June 14, 2012 -- In San Francisco, where so many food trends start, fake chicken is flying out the door. At Whole Foods in the Haight-Ashbury, a week's supply of the new meat-substitute, called Beyond Meat, sold out in two days. Nor was that an isolated case. Other Whole Foods in the city are reporting the same phenomenon.
"We're a little taken aback," says the chain's Northern California coordinator for prepared foods, Mathew Mestemacher. "The response is overwhelming."
In Los Angeles, Ashley Wilson calls the fake fowl amazing. The 27-year old video editor says she has been eating vegan for three years and knows every meat substitute on the market. Complains she, "I've eaten a lot of fake meats, and you can always taste the science." This new one is different. "It's clean; there's no weird, processed taste." The texture, too, is correct: pulled apart, it's stringy—like chicken. She intends to recommend it to her meat-eating friends.
Ethan Brown, founder the company that makes the pseudo-chicken (both company and product are named Beyond Meat) says his technology can fabricate beef or pork or fish. "Chicken just happened to be our first product." He hopes his chicken will be the breakout product in a sleepy niche--meat alternatives. The $340 million market, according to research firm Mintel, is growing at 3 percent and 5 percent a year.
Brown is gunning for meat-lovers who want a healthier alternative. His "chicken" has no animal fat, no steroids, no hormones, no antibiotics. It's gluten-free. All it has is vegetable protein. A mixture consisting of mostly soy and pea powder, carrot fiber and gluten-free flour is subjected to heat, cold and pressure, then extruded into strips. The process, says Brown, "takes plant proteins and re-aligns them to mimic the appearance and the mouth-feel of animal proteins." Two professors at the University of Missouri worked on it for 10 years. Brown has an exclusive license.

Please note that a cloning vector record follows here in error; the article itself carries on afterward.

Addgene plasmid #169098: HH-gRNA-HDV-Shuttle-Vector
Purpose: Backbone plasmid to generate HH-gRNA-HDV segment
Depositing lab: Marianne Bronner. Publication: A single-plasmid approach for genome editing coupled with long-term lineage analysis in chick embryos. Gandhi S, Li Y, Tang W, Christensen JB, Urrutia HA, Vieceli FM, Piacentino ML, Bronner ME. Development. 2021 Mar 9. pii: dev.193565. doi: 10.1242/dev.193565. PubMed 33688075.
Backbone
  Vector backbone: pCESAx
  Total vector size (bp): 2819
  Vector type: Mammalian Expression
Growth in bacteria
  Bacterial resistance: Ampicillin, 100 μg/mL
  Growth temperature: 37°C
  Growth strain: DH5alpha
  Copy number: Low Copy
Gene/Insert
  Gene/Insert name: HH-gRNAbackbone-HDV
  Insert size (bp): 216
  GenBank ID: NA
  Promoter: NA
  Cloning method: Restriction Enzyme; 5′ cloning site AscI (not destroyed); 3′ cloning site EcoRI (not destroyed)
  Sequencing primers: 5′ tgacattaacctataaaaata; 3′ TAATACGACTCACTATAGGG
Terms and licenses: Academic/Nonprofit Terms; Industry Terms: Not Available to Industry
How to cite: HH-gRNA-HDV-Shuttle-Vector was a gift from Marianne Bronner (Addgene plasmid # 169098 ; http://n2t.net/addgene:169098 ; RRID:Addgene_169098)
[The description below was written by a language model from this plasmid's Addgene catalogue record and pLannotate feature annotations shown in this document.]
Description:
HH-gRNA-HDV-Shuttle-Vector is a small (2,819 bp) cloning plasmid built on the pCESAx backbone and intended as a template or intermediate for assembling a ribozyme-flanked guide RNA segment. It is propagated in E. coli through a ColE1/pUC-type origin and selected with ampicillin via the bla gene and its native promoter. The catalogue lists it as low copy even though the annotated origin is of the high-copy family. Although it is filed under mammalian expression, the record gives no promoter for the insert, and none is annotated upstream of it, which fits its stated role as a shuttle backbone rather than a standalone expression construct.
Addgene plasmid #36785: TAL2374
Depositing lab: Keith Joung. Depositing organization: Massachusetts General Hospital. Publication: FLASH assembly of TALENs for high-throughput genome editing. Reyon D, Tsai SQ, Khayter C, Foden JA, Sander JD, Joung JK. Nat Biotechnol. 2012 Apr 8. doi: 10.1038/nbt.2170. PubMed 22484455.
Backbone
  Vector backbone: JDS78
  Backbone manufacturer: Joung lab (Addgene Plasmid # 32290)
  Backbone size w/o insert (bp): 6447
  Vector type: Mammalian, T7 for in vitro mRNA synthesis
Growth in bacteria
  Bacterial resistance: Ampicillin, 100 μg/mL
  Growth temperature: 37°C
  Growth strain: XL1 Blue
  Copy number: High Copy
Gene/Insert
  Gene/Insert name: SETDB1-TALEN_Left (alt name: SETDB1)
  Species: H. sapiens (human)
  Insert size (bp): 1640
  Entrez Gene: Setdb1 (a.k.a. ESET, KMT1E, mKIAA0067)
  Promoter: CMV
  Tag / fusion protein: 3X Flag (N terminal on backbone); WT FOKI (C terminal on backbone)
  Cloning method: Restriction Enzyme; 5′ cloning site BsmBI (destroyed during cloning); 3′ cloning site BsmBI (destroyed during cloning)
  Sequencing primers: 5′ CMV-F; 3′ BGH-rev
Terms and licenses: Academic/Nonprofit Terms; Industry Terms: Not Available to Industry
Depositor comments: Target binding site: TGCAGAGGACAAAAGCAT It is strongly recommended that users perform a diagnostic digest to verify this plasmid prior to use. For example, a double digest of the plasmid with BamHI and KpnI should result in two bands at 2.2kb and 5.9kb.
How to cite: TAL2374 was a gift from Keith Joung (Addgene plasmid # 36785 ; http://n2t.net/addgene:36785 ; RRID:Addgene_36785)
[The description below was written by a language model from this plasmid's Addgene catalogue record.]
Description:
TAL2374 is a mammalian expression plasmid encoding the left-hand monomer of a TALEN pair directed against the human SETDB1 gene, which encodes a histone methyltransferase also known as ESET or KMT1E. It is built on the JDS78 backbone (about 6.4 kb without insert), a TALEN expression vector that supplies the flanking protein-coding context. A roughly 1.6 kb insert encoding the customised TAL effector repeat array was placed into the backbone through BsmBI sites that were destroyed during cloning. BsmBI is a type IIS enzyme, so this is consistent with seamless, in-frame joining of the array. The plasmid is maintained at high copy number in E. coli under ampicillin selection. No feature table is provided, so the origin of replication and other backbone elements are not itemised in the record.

So convincing is the faux chicken that it fooled Mark Bittman, food columnist for the New York Times.
Bittman, in a March 11 column, recounted how Brown's product fooled him "badly" in a blind tasting. Slice some up and put it in a burrito, wrote Bittman, and you wouldn't know the difference: "I didn't, at least, and this is the kind of thing I do for a living."
Moreover, it's cheap. According to Bittman, some fake meats sell for upwards of $12 a pound. Beyond Meat can sell for less than that and less than chicken. Says Brown, "Our goal is to have the price be at the lower end of other meat-substitutes and below the price of meat."
Whole Foods is still fiddling with price, but for now is selling chicken salads made with Beyond Meat at $12 to $14 a pound. In coming weeks, they intend to sell the product on its own, like chicken breasts, probably priced the same as chicken.
Neither Whole Foods nor Brown nor Bittman claims the product's taste is indistinguishable from the real thing.
Eaten plain (rather than as part of a prepared dish), Beyond Meat's flavor isn't much, writes Bittman. But, he goes on to argue, today the taste of real white meant chicken isn't much, either, so, "That's hardly a problem." He pronounces Brown's version a "better-than-adequate" substitute in wraps, salads and sauces.
At the moment, the only places you can buy Beyond Meat are at Whole Foods' northern California stores and at Roots Market in western Maryland. How soon other Whole Foods will carry it, says Mestemacher, depends on demand: It could be two months, it could be six. "But if we continue to see this kind of excitement," he says, "We're not going to wait two months to roll it out. It could be two weeks."
Come fall, says Brown, he hopes to have a second product ready: fake beef.